Short Story

What Can We Steal From Mary Miller’s “My Brother in Christ”?

Title of Work and its Form:  “My Brother in Christ,” short story
Author: Mary Miller (on Twitter @MaryUMiller)
Date of Work: 2009
Where the Work Can Be Found:  The story made its debut with the title “Go Fish” in the online extension of the AWESOME journal Barrelhouse.  As of this writing, the story is no longer online while the Barrelhouse folks reorganize their online component.  The story was included in Ms. Miller’s very cool short story collection.  Big World is available from the kind people at Hobart.

Bonuses: Here is an interview The Rumpus conducted with Ms. Miller.  Here is a short story Ms. Miller published on Tin House‘s excellent blog.  Here is another short story Ms. Miller placed with Pindeldyboz.

Element of Craft We’re Stealing: Characterization

Dana’s brother is in a bar band and she brings a friend along to see him play.  After the performance Dana and her friend follow the party back to a hotel.  Jeremy, the charismatic lead singer, is a bit of a jerk, but Dana sees some vulnerability in him and they share a moment of physical and emotional intimacy.

As you can tell from the summary, the story is deceptively simple, but I promise there’s a lot more to it.  The third-person omniscient narrator establishes the situation quickly and builds the emotional foundation of the characters with equal speed.  One of the many things I love about the story is that Ms. Miller writes about one of the less-examined milieus in human experience.  In this case: the time when a regionally popular band is setting up for a gig and when it goes to a no-tell motel to “celebrate.”  By passing up the flashier options-writing about the SHOW!  or the day when the record executive SIGNS THEM!-Ms. Miller is better able to examine the psychology of some interesting people.  They’re behaving as they normally would in their “natural habitat.”  The stellar writer and teacher Lee K. Abbott has pointed out on several occasions how few stories take place at work, even though that’s where people spend so much of our time.  If you can say nothing else about this fine story, you can say that it may be the first time you met these kinds of characters in this kind of place.

One of the things I love most about the story is how much Ms. Miller TELLS YOU without actually coming out and saying it.  Poor Dana is somewhat breaking out of her prolonged adolescence and may be tiring of the life she has lived.  After the show,

everyone, except Dana, is drunk or high.  Dana used to sleep around and drink until she blacked out, but she’s trying to be better.  She’s started going to church on Sundays and in bet at night she repeats my body is a temple until the words lose their meaning…And when she’s horny, she tells herself that men are just her brothers in Christ.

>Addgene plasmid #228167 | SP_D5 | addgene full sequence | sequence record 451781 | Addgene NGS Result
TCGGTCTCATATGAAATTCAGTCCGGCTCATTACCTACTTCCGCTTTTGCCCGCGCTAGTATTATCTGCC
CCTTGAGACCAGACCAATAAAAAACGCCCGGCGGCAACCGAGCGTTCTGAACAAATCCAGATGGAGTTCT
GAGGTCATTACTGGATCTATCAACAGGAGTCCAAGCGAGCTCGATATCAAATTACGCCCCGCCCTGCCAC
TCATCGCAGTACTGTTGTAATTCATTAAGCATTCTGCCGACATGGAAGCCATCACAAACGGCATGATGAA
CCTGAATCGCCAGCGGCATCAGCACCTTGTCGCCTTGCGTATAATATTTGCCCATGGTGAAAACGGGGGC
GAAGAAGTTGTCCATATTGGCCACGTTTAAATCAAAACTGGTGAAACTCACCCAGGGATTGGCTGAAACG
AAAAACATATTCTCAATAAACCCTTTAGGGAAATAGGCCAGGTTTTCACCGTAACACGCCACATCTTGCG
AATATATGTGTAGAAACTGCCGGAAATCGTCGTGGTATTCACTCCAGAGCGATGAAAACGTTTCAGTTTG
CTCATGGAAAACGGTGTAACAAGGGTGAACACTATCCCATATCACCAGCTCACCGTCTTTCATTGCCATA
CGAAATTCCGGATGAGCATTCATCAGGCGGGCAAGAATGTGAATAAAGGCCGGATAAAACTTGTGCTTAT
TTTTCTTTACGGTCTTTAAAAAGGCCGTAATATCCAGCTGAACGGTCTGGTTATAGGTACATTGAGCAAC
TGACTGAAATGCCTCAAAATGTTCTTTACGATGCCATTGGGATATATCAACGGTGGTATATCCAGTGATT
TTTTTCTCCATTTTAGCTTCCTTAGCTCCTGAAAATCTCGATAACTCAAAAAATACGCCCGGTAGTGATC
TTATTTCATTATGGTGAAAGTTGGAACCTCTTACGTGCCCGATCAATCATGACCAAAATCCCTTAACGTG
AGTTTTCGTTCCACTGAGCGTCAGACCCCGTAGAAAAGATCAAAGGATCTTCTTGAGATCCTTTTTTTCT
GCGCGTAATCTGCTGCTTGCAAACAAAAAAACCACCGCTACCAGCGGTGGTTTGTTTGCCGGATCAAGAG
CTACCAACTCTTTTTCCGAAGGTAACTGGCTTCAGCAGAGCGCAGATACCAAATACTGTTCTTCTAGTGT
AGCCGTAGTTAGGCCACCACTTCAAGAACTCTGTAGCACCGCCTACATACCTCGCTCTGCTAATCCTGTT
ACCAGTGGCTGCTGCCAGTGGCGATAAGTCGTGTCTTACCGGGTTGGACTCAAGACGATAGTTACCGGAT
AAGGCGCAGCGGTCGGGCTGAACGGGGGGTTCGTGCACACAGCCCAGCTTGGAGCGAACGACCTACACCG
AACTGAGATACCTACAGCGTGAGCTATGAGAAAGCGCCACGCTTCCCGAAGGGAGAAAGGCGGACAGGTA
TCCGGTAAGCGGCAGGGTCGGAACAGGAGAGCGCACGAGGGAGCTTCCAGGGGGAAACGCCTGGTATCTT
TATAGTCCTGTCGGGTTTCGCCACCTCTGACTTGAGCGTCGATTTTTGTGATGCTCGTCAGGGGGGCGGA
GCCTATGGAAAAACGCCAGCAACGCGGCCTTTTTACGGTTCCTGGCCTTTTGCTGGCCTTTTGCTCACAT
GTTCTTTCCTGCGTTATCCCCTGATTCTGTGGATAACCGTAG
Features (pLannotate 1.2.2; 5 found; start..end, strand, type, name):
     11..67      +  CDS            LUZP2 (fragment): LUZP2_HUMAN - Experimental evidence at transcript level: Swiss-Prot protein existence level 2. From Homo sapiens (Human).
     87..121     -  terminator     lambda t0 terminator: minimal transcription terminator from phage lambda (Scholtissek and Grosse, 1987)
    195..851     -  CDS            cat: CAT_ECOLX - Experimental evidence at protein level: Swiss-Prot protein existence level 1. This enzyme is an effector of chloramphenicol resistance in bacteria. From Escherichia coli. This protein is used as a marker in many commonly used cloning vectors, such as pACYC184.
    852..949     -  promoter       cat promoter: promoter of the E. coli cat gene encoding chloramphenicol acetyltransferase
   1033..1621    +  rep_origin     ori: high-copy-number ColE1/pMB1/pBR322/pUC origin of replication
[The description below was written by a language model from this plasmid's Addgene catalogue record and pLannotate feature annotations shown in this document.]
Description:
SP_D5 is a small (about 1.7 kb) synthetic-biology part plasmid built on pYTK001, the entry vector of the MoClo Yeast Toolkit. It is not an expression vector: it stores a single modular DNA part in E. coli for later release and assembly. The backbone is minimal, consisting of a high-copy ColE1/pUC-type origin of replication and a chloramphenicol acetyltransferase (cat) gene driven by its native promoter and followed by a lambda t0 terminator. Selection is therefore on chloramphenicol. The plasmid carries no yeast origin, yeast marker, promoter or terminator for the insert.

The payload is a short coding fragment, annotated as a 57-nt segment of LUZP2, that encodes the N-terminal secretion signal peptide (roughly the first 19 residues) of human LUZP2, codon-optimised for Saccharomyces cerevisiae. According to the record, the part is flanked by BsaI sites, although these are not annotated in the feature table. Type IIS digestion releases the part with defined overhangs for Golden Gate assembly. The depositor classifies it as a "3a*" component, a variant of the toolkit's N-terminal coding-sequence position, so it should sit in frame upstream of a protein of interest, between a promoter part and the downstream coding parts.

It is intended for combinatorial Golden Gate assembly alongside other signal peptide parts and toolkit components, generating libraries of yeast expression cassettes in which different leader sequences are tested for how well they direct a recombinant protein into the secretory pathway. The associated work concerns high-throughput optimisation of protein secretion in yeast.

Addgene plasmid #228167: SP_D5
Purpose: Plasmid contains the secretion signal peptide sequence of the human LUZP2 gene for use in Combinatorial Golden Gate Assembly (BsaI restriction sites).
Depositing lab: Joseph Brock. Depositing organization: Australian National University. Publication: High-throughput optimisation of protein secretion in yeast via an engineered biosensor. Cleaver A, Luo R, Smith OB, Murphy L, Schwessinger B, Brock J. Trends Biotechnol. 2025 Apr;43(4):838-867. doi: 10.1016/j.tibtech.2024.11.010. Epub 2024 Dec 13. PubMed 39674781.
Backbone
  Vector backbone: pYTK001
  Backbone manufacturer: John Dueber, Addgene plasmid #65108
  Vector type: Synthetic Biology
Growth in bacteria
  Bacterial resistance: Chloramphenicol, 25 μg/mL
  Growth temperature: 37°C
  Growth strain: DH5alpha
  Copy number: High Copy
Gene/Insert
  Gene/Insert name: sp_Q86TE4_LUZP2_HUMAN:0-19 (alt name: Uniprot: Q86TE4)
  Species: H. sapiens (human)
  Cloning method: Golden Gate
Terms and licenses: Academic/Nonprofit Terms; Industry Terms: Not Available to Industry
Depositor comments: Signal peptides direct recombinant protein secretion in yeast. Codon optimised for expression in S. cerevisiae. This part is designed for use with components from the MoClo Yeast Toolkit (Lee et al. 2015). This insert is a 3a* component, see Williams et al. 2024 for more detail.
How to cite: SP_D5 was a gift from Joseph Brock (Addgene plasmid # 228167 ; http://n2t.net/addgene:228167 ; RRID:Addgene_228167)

Ms. Miller puts words to Dana’s attempt to change her life.  Part of this attempt is her effort to control her…romantic willingness.  Half a page later, Ms. Miller reintroduces Jeremy, the lead singer of the band: a man who is often unpleasant and vulgar because people have allowed him to act that way for so long.  Dana and Jeremy speak as he watches a porn movie on the television.  “You probably don’t want to watch that,” he says.

In her head, she’s repeating Jeremy is my brother in Christ.

See what Ms. Miller did?  She prepared us to understand what this means: Dana is aroused.  Ms. Miller doesn’t even need to really describe how Dana is feeling because she taught us what that phrase means to the woman.  Each character has their own way of seeing the world and expressing how they think; giving them their own language can help you accomplish graceful exposition and characterization.

I have the first edition of Big World, so I’m not sure about the extra story in the second, but “My Brother in Christ” is the only story in the collection that is told by a third person narrator.  Unless I’m mistaken, all of the other stories are in the first person.  There’s nothing wrong with having natural tendencies that express themselves in our work.  Whether or not Ms. Miller knew it, she was trying something a little different.  Shouldn’t we all do the same?  If you notice that all of your stories are about accountants, maybe you write about a circus clown.  If all of your poems are in blank verse, write some limericks.

What Should We Steal?

  • Tell stories that are set in worlds that are infrequently used in other stories.  It’s fun to see a witch or wizard fighting the forces of evil…but what is it like when they have a fender bender?
  • Establish your characters’ own languages.  Once we learn about your characters and what they think and how they think it, you don’t need to explain things in a manner that could be considered clunky or obvious.
  • Identify your natural tendencies so you can experiment on occasion.  Trying something new can be interesting for both reader and writer.